Tokyo 24th Ward finale – Shūta, Ran, and Kōki fight their way past traffic gone mad and building security systems with enormous holes in them to reach the heart of the Kanae System, where they behold what’s left of Asumi, argue with her for a while, and finally give into the inevitable. Then Asumi suddenly discovers she had the ability to die all along. Also it becomes clear that this whole mess could have been avoided if someone had just told Mr. Suidō what was actually going on, rather than developing increasingly elaborate plans to hide it from him.
Eventually everyone decides that the answer is now crowdsourcing, so maybe season 2 can be about the biases inherent in that. Or maybe we can all walk away and let this show die gently now. It started with admirable ambitions to illustrate the very real pitfalls of trying to use big data to drive policing, but it has absolutely flubbed every attempt to educate the viewers. It’s just centered on the wrong people, and every time it did try to go into the poorer parts of town to show the effects, it wound up falling back on stereotypes about the criminal poor instead.
What I’m saying is, anyone who has time to watch this series also has time to read Weapons of Math Destruction instead. The book doesn’t have all the pretty art, but it’ll do much better at explaining the problems with big data for anyone who’s interested.
And with that I close out a bit more than 9 years of simulcast anime commentary here. I feel like it’s been an entire era of the anime industry. When I started doing these posts in 2013, streaming anime was still coming into its own. I occasionally disqualified a show from consideration for the season lineup because it wasn’t available to enough of the English-speaking world. Anime fans who previously relied on torrents were buying subscriptions, enticed by the idea that it would get more money to the artists creating the shows they loved.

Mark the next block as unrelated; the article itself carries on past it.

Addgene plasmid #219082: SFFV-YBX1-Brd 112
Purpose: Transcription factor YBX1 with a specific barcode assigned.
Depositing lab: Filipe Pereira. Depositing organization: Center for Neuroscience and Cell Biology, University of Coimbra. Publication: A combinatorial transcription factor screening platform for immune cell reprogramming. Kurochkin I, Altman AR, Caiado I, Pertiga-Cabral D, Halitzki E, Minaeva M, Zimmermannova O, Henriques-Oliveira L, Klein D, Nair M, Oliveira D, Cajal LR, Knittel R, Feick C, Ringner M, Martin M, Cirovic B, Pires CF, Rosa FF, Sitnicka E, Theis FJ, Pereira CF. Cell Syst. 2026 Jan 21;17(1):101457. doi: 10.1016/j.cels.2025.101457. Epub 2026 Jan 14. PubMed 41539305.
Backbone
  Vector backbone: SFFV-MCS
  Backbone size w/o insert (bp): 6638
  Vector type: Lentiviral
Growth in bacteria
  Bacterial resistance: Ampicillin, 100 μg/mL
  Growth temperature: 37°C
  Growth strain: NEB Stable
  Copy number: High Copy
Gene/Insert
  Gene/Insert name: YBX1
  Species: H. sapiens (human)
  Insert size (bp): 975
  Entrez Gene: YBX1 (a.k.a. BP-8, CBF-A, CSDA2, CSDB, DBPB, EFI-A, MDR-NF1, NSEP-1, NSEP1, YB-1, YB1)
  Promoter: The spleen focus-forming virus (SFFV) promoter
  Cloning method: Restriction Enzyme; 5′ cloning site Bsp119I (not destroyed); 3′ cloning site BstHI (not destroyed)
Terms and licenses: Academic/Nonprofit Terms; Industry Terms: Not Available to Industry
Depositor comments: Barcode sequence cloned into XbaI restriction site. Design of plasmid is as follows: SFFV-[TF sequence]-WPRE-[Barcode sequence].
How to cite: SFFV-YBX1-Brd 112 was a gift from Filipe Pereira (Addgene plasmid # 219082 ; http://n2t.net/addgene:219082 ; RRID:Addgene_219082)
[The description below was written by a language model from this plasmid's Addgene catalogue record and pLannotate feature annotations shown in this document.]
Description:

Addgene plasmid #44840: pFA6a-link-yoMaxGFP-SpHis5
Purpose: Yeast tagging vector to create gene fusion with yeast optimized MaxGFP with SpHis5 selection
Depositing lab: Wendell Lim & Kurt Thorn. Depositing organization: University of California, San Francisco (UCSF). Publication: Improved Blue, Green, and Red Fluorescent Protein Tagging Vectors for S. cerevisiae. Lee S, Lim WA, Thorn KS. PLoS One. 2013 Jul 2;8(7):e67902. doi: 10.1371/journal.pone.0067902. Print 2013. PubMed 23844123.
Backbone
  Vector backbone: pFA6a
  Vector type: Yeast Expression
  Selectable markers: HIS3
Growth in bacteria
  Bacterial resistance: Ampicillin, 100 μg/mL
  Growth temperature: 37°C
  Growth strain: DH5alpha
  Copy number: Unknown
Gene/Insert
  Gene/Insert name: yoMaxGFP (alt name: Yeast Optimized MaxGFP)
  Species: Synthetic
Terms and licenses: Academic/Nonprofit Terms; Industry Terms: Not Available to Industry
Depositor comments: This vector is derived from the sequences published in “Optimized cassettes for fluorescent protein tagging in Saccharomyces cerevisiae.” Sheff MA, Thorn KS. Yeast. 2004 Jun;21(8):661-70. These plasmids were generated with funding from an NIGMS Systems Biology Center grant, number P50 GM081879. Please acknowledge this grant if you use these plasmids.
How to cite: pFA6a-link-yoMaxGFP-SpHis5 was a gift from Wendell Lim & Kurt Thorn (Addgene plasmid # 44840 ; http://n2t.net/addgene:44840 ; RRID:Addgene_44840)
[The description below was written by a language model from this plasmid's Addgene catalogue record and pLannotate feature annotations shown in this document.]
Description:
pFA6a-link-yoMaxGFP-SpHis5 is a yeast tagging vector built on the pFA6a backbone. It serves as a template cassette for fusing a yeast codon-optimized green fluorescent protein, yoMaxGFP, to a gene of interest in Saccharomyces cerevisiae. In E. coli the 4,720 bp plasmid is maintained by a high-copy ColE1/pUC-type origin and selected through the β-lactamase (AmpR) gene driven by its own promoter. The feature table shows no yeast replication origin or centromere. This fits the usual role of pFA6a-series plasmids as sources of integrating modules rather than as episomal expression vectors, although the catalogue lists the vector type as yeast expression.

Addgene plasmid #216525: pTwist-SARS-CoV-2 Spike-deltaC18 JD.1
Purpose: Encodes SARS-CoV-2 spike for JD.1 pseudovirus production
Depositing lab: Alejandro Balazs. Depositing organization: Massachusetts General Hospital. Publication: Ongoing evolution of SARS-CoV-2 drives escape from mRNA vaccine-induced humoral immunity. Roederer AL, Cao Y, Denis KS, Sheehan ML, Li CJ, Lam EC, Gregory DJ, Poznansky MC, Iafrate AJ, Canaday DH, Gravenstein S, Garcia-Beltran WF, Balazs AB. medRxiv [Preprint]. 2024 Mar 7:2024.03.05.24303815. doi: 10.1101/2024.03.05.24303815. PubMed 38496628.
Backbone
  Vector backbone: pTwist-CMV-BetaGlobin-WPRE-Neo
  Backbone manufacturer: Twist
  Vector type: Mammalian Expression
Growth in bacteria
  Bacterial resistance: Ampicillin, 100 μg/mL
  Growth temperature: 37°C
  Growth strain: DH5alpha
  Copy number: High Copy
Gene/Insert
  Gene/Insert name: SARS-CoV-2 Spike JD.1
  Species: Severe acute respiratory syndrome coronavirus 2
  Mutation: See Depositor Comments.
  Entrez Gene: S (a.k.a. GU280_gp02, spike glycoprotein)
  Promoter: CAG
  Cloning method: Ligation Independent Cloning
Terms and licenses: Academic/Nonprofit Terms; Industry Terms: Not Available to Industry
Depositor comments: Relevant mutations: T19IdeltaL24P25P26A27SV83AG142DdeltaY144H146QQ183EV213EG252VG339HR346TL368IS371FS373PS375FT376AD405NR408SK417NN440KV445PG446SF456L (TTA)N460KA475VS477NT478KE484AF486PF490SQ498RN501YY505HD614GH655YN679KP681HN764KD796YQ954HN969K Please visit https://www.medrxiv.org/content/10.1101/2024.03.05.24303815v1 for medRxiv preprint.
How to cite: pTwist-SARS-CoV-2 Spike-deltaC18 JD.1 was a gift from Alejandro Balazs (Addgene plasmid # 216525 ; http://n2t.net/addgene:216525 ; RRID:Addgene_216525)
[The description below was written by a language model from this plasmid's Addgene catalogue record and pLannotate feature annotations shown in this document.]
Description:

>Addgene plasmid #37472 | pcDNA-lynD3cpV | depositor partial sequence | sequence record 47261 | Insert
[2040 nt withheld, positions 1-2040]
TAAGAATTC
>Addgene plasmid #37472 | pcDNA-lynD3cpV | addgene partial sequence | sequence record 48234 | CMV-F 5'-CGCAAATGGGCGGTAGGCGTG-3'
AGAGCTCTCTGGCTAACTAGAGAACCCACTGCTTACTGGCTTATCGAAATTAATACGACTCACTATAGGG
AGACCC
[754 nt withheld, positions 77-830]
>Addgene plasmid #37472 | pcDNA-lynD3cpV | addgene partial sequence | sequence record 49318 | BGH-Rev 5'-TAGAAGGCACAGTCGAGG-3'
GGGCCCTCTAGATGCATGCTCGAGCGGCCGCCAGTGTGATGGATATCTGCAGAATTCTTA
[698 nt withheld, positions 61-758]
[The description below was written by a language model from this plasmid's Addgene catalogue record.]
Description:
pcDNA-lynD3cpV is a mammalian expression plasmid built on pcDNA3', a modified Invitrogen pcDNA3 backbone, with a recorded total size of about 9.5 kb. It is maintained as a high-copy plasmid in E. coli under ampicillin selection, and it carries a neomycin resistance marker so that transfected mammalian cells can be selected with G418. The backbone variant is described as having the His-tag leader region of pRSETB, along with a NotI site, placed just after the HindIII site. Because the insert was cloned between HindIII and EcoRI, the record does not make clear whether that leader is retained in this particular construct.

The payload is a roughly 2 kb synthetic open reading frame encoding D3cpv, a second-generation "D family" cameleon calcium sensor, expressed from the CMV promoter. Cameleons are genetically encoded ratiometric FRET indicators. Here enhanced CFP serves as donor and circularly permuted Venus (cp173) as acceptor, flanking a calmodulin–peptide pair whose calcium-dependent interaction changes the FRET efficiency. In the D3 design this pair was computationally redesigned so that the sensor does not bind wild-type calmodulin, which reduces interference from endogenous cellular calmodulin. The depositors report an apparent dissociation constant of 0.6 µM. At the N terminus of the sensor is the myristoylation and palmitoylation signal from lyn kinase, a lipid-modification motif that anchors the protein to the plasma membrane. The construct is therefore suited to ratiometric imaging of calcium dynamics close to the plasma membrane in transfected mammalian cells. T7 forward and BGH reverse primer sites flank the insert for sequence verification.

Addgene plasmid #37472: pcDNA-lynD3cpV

Now the media giants have taken notice. First Amazon, then Netflix, then Disney have gotten into the anime distribution game. Once ad-supported free streams were common, but Crunchyroll (now owned by Sony) putting all new content behind a paywall starting from this month marks a definitive end to them. Time and again lately, we hear that pay scales in the anime industry have barely budged in decades. All that new streaming money still isn’t reaching the people at the bottom— not the animators, or the translators and dub artists who help bring it to the world.
Anime has truly arrived, but it now faces a problem of too much success, leading to burnout, declining quality, and slipping schedules. The fact that we’re wrapping up the winter season two weeks late, that three of the five shows I’ve been following had to skip a week at some point, is emblematic of that. There is not much we as international fans can do, other than to give our patience and support to industry workers when they demand better.
I am eternally grateful to Steve Davidson for giving me the chance to do this, and everyone who has ever stopped by to see my thoughts. Thank you all for reading.